11 Jul 2011

The Author

David Witt
Dave Witt is the Mississippi Area Manager for CREST Services. Previously, he worked with Samaritan’s Purse, an international, nonprofit Christian relief agency, through which he regularly traveled to developing countries to train biomeds to maintain equipment. His work has taken him all over the world. Most notably, he spent four-and-a-half years in Brazil, where he introduced the country’s first biomedical technology class.


Listen Like A Diplomat

My son Lucas found my old Navy Boot Camp graduation book and another photo journal of my travels in the Philippines and on the South China Sea during the Vietnam campaign. During our hour together, I was explaining things of interest: the barracks I quartered in during boot camp, the ship I was on during the Vietnam conflict, even where I raced Go Karts in Subic Bay. Lucas has taken an interest in things military since his 16th birthday this last March and has expressed a desire to enlist with the Army or Marines. With this knowledge that sat both parents down, I tried to show him the real side of life in the military instead of what recruiters would show.

What took me aback was that this young person caught between boyhood and manhood knew just about everything. When I showed him the rifle I used on the rifle range in San Diego back in ‘71, I said, “This is an M-1 Garand,” or “This is a Colt 45.” Expecting a response of something like, “Wow, Dad!” he instead blurted out the proverbial teen response: “I know.” Everything I tried to show as new information, such as the 500-pound bombs on the ship’s deck, or how to march or tie knots, were given the same response.

It hit me then that I seem to have heard this response before. But where?

Over the years, the “I know” response came from my peers, superiors and subordinates as well–and of course, from my teenage children. I must confess that I have often interrupted conversations using the “I know” approach. The key word is “interrupted.”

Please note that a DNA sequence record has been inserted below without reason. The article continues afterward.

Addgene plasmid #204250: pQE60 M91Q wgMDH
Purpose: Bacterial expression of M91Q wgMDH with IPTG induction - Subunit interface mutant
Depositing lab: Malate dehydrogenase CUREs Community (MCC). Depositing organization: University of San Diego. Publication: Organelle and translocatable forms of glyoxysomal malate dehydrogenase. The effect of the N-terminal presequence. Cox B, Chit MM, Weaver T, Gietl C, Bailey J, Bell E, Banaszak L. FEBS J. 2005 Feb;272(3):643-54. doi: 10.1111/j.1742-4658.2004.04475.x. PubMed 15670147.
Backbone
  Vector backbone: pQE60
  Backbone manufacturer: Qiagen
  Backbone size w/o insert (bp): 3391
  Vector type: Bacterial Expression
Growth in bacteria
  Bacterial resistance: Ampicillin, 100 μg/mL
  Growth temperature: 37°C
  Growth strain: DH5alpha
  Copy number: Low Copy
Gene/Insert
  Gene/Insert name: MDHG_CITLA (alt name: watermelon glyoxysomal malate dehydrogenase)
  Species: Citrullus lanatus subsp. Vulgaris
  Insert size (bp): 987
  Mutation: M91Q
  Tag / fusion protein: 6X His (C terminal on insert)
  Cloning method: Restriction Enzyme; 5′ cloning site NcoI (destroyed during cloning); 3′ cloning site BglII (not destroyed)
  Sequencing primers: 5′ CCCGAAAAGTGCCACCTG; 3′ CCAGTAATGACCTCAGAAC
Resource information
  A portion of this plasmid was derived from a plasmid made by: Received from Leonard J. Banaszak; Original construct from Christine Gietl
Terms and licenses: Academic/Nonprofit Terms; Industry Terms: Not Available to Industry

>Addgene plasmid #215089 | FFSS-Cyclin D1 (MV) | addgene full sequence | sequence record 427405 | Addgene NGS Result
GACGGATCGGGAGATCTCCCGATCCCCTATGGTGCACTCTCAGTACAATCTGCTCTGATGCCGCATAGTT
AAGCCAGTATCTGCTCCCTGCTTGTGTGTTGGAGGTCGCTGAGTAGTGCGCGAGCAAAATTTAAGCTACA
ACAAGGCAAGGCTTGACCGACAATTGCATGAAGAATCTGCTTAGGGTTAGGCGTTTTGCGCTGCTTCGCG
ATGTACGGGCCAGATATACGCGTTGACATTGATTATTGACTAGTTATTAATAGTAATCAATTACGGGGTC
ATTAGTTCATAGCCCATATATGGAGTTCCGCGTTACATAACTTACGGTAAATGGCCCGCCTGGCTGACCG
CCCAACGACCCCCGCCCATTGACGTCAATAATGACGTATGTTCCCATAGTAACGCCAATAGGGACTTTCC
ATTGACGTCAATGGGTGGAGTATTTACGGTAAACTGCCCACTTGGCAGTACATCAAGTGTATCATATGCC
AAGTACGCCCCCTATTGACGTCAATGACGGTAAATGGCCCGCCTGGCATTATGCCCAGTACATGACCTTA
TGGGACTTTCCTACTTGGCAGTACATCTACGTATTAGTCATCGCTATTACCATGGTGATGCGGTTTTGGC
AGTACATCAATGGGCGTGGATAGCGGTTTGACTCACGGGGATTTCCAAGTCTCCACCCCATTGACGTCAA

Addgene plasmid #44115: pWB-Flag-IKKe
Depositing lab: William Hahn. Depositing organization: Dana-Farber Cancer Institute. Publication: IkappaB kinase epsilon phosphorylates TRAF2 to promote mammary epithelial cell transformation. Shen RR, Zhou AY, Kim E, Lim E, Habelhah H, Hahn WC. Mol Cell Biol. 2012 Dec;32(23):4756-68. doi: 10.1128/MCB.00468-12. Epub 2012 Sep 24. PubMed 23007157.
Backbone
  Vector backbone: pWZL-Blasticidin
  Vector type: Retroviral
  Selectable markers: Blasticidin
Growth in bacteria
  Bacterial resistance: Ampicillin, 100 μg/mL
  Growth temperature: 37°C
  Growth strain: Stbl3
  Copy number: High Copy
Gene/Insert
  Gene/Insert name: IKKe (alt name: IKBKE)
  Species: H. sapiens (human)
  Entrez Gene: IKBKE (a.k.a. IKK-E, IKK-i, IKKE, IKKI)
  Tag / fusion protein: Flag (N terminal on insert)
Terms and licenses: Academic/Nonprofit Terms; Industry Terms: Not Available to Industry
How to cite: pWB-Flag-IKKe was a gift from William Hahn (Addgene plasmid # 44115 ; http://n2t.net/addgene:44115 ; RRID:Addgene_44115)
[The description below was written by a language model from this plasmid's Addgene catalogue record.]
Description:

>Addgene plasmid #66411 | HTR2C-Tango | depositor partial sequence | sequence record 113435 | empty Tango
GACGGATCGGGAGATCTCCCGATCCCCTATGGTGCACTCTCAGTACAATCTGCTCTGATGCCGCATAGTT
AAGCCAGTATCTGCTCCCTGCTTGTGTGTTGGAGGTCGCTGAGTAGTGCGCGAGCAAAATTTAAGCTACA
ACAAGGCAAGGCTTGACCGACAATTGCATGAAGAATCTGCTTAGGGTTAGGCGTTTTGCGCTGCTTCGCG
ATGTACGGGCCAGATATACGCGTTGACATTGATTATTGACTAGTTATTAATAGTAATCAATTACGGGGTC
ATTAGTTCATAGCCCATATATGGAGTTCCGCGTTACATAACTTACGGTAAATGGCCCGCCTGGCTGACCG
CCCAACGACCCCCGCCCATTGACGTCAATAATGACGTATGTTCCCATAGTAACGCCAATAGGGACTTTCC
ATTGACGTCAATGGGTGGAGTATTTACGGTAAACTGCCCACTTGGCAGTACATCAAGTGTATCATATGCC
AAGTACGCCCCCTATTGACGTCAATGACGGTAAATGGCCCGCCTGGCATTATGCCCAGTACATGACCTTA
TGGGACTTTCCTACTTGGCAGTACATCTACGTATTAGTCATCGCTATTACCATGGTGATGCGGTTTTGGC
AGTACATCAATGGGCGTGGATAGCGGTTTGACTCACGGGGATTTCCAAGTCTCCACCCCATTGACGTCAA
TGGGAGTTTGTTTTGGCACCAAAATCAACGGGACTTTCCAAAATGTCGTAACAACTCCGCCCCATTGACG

“I know” can be used as a tool to short circuit conversation intended to enlighten, instruct, correct or otherwise include the listener in meaningful dialogue. This conversation interrupter is not and never can be welcome in any discourse and can suddenly bring a cordial discussion to a cold close with the use of that phrase. In concise terms, it is rude.

An “I know” response may indicate that the listener is actually not receiving but waiting for the speaker to pause in order to inject the dialogue-paralyzing term followed by a contrary response that can end in frustration instead of mutual understanding. The listener may be so busy formulating his response that his understanding of the speaker becomes fragmented.
Here are some suggestions that might help to foster fruitful conversation:

  • Maintain eye contact in order to demonstrate your interest in what is being said. Looking around or off into the distance may indicate a lack of interest or dismissal in the subject.
  • Listen fully and do not interrupt.
  • Wait your turn; hold your tongue!
  • If you are the speaker, note the facial features, the posture and other body language that provide feedback that the listener is receptive. Pause and ask for a response. Be sure to allow your conversing partner to conclude his statements without disruptive words like…you got it: “I know.”
  • Keep your dialogue in short, meaningful spurts that allow for the listener to receive the information and to respond. Nothing is worse than delivering a lengthy discourse with four points and a conclusion while leaving no room or time for response from the listener.
  • Close cousins to “I know” are the phrases “I understand” and “I see.” They can be used properly to indicate feedback that you are tracking the conversation. Take care not to make them synonymous with “I know.”
  • We have all heard or spoken the words, “What I meant to say is…” This indicates communication breakdown. Effective speaking and listening takes time, practice and patience. Writing down and rehearsing what you want to say is perfectly fine, especially regarding phone conversations and conference calls. Likewise, taking short notes and writing questions could help the listener to remember the question after the speaker is through. I find that when the listener jots something down it is an affirmation that listening is taking place.

Ultimately effective conversation can otherwise be called diplomacy. A diplomat is skilled with negotiating the convoluted terrain called language. Try it. I am certain you will enjoy the benefits that effective speaking and listening can bring to any encounter where dialogue is required.